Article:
Deceptive Mixtures

The New York Times ‘Diner’s Journal’ blog has a minor expose on the new Gourmet Live app for the iPad, the re-hashed version of the legendary magazine that Conde Nast axed last year. The Times‘ Kim Severson noticed that all of the cocktail recipes by mixologist Elayne Duke were made with booze distributed by the same conglomerate: Diageo.

London-based Diageo owns so many brands of liquor that one could almost argue it’s hard not to use them all in your concoctions. Seriously, in addition to beers like Guinness and Red Stripe, and many wines, Diageo owns or distributes Smirnoff, Ketel One and Ciroc vodka, Don Julio and Jose Cuervo tequila, both Tanqueray and Gordon’s gin, Bailey’s Irish Cream, Myer’s and Captain Morgan’s rum, Pimm’s, and a whole lot of whiskeys and scotches, including Johnnie Walker, Crown Royal and J&B.

Severson’s argument is that Duke works as a brand ambassador for Diageo (she’s paid to promote them), but Gourmet doesn’t mention it with any of the cocktail recipes she contributed. Severson asked Duke about it:

She said she called for those spirits by name because their flavors fit the recipes well. For example, she said, the company’s Ciroc vodka works better with pear juice and Champagne than other vodkas. Don Julio tequila, used in a drink called El Fuego Orange Crush, is very bright with lots of citrus flavor and hints of white pepper, Ms. Duke said.

It’s a semi-plausible explanation: she uses Diageo brands because those are the ones she’s most familiar with. She’s working with subtle flavors, and substitutions wouldn’t always work without disrupting the balances of those flavors.

Elizabeth Spiers, who works for Gourmet, told the Times that the magazine (or app as the case may be now) did not know that Duke worked for Diageo. A quick visit to Duke’s website, Duke On the Rocks, proves this unlikely. “Elayne Duke has been the head mixologist for Diageo Wine and Spirits for the past five years,” her bio reads. How does Gourmet not know that?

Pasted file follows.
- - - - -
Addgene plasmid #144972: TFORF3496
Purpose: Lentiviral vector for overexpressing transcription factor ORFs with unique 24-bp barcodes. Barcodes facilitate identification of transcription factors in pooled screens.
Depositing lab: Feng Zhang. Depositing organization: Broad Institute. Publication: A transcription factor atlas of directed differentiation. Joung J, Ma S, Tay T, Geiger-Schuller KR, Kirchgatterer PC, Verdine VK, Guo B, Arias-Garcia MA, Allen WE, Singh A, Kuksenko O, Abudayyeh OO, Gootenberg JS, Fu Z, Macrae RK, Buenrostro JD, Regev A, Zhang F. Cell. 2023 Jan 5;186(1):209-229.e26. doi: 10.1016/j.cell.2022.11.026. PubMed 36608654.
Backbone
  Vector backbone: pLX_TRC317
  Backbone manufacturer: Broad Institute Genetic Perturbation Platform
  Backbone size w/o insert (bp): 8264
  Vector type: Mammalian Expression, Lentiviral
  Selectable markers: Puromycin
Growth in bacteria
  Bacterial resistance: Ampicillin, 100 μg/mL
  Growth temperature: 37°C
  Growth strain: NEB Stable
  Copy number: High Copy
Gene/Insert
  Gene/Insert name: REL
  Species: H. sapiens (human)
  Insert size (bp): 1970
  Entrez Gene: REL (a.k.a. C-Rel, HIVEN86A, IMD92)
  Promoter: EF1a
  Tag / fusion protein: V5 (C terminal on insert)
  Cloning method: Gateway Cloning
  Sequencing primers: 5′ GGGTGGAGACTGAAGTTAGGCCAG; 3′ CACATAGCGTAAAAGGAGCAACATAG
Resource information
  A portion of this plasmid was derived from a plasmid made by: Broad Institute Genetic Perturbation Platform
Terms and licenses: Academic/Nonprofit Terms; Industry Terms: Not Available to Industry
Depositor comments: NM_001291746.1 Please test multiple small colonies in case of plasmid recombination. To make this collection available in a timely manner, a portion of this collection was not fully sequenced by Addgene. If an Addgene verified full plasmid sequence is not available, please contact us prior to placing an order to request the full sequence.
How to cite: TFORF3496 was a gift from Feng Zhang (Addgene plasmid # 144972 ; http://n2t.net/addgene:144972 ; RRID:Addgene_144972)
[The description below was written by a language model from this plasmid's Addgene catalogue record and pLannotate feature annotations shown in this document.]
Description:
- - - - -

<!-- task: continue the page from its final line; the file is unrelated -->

Duke’s credentials are not in question. She’s obviously a capable, well-trained and dynamic mixologist. She has taught classes at Manhattan’s Astor Center, and she created cocktails for great restaurants like Le Bernardin. But she also works for Diageo. Which means she will always work within the admittedly expansive confines of Diageo’s stable of brands.

If I suddenly got a job working for a major liquor distributor, would I have to stop writing about competing brands? Probably. It’s a tough decision for someone who loves an industry, but wants to make a living in it. We lose a little (or a lot) of our credibility when we get paid to talk about the brands we love. It’s even worse when we keep it a secret.

This probably isn’t so bad for Duke (I’m guessing most of the mixologists out there know about her employer), but it’s embarrassing for Gourmet. It would be like Vogue hiring an independent stylist to do a fashion shoot, only to find out later that the stylist worked for LVMH and clad the models only in their brands. It’s free advertising.


  1. barneyabishop says:

    Great post about the ethics of disclosure.

  2. Thanks, Barney. This is a tough issue, but I think full transparency is the best policy. In this case, while Duke may not have been creating advertorial content with her cocktail recipes, Gourmet should have said something to effect of, ‘we asked Diageo rep Elayne Duke to share some of her best recipes using Diageo brands.’ Or at least added a disclaimer that explained how Gourmet asked Duke if different brands of gin, etc., could be substituted, and that Duke said they should not.

    Of course, little ethical conundrums like this will come up in the context of cologne blogging, too: routinely, fragrance brands will send us free bottles instead of small sample vials. We should probably disclose that, especially if we like something we’re reviewing. Getting free shit makes it very tempting to keep negative opinions to ourselves. Anyway, that’s a subject for a later post.